Dundalk students in bid to become Ireland’s top decoders

Dundalk students in bid to become Ireland’s top decoders
Njeri Ndungu and Kathryn O’Hare from St Vincent’s Dundalk were among four Louth students who took part in the All Ireland Linguistics Olympiad Finals, the search to find Ireland’s top young decoders at Dublin City University.

Njeri Ndungu and Kathryn O’Hare from St Vincent’s Dundalk were among four Louth students who took part in the All Ireland Linguistics Olympiad Finals, the search to find Ireland’s top young decoders at Dublin City University.

The best performers at the national finals in DCU will be selected to represent Ireland at the International Linguistics Olympiad in Manchester, UK in July 2013.

Njeri and Kathryn, pictured left, were joined by Amina Moustafa representing Our Lady’s College Drogheda and Cormac Newtown from Drogheda Grammar.

The Olympiad, run by the Science Foundation Ireland-funded Centre for Next Generation Localisation (CNGL), challenges secondary school students to apply logic and reasoning skills to solve complex language puzzles in unfamiliar languages.

The contest aims to inspire the next generation of multilingual technology graduates, who possess a powerful blend of language competency and problem-solving expertise.

At the finals of this year’s competition, the country’s top 100 decipherers tackled a series of brain-teasing challenges in little-known or endangered languages.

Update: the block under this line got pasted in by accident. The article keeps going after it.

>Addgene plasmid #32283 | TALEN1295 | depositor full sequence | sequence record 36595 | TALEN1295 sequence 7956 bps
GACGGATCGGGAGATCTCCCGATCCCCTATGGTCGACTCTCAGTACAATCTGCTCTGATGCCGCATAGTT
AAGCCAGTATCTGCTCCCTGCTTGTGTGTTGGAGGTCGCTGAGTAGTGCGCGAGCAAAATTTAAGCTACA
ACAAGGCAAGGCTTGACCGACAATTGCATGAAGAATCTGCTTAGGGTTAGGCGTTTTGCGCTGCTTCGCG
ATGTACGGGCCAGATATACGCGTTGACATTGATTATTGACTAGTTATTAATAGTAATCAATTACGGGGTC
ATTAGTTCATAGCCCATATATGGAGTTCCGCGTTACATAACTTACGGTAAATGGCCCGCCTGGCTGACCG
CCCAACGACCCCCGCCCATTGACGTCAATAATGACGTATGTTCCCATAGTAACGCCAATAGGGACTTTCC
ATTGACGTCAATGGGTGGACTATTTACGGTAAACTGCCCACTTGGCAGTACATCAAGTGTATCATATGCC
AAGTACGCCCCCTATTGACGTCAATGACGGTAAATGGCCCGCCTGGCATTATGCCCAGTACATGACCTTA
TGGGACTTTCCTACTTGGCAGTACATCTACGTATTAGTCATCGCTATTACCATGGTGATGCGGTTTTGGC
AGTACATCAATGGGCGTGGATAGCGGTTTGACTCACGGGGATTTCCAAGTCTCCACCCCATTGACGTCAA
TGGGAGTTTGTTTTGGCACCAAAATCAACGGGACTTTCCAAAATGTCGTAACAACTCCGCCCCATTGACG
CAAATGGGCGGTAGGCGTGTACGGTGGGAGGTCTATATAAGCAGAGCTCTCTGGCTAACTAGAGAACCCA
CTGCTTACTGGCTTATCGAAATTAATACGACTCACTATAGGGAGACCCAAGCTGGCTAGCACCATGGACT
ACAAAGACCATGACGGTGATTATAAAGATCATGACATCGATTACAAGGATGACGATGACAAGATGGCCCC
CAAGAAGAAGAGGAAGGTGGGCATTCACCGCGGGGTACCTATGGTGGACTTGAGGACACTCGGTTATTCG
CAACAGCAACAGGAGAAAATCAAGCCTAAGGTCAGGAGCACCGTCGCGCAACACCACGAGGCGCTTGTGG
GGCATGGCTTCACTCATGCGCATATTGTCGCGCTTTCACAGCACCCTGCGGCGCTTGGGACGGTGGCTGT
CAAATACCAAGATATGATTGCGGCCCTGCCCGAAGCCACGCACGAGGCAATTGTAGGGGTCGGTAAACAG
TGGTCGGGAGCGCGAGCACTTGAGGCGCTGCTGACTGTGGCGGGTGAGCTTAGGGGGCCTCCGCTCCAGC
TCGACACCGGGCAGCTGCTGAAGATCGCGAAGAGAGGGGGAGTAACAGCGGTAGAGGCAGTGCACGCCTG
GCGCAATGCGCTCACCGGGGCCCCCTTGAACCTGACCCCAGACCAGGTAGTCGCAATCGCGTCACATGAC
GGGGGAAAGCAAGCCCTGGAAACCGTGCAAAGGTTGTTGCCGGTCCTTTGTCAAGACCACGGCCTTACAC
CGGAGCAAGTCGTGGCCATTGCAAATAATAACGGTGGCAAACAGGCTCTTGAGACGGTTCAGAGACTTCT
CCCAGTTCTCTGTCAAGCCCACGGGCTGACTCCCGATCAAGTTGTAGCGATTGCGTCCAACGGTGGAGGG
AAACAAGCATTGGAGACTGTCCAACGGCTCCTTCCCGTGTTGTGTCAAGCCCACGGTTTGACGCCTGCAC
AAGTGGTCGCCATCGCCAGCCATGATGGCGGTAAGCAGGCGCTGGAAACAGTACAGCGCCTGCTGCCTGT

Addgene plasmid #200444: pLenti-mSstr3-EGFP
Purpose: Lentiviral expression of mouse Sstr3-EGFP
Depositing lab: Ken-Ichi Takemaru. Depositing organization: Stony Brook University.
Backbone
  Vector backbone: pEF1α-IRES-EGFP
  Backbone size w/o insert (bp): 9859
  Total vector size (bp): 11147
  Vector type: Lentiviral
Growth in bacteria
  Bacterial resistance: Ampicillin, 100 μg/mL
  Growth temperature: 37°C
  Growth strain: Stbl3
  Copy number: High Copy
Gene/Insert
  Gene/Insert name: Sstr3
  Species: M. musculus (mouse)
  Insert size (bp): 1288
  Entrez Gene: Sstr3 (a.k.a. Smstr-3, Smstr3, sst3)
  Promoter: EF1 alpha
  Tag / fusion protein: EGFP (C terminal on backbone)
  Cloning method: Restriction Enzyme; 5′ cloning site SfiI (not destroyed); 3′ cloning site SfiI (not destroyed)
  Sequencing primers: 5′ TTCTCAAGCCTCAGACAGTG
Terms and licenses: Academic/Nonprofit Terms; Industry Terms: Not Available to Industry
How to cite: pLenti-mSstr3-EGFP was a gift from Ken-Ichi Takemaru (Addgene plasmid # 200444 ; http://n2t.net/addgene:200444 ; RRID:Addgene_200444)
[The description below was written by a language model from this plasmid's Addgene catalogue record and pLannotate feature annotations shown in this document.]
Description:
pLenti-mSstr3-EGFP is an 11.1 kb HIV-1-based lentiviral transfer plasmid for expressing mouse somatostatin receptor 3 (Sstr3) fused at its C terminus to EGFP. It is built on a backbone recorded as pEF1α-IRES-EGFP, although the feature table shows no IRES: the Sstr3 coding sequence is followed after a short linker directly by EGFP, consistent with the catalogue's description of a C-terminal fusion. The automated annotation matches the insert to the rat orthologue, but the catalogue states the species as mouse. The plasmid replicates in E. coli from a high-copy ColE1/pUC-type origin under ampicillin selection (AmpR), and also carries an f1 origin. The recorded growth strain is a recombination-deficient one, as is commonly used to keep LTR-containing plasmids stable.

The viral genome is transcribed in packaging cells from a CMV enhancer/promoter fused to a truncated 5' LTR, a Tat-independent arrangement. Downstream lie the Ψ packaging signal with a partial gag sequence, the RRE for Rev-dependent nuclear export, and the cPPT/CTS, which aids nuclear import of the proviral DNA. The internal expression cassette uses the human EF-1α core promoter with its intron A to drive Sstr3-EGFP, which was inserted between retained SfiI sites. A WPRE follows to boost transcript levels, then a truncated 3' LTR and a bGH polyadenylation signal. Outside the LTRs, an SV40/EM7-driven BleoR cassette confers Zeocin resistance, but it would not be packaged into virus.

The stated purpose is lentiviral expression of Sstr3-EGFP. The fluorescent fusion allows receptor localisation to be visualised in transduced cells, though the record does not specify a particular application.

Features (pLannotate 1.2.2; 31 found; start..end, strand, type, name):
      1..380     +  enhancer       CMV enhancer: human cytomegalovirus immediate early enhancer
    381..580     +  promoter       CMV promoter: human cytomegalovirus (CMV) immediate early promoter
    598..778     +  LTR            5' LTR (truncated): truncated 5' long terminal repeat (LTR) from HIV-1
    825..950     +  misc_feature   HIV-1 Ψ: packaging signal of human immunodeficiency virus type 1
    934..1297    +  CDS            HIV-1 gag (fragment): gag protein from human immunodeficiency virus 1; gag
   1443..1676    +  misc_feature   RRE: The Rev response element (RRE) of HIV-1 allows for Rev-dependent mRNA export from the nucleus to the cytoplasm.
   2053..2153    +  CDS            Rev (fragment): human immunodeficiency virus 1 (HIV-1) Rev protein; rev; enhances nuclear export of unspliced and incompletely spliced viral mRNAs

The problems covered everything from interpreting Armenian railway maps, to translating sentences into the fictional Yoda Speak language made famous in the Star Wars movies. There is little point in the students swotting up on their languages before the competition, however, as problems could cover any of the world’s more than seven thousand languages.

Instead, key requirements are patience, logic and the willingness to think around corners.

“Through the All Ireland Linguistics Olympiad students learn that even the hardest problems of language understanding and translation can be solved by using logical ability”, says Olympiad Coordinator Dr Cara Green of CNGL.

“By spotting patterns and inconsistencies in an unfamiliar language, the students can identify the basic rules of that language and then use the rules in order to solve the puzzles”, explains Greene.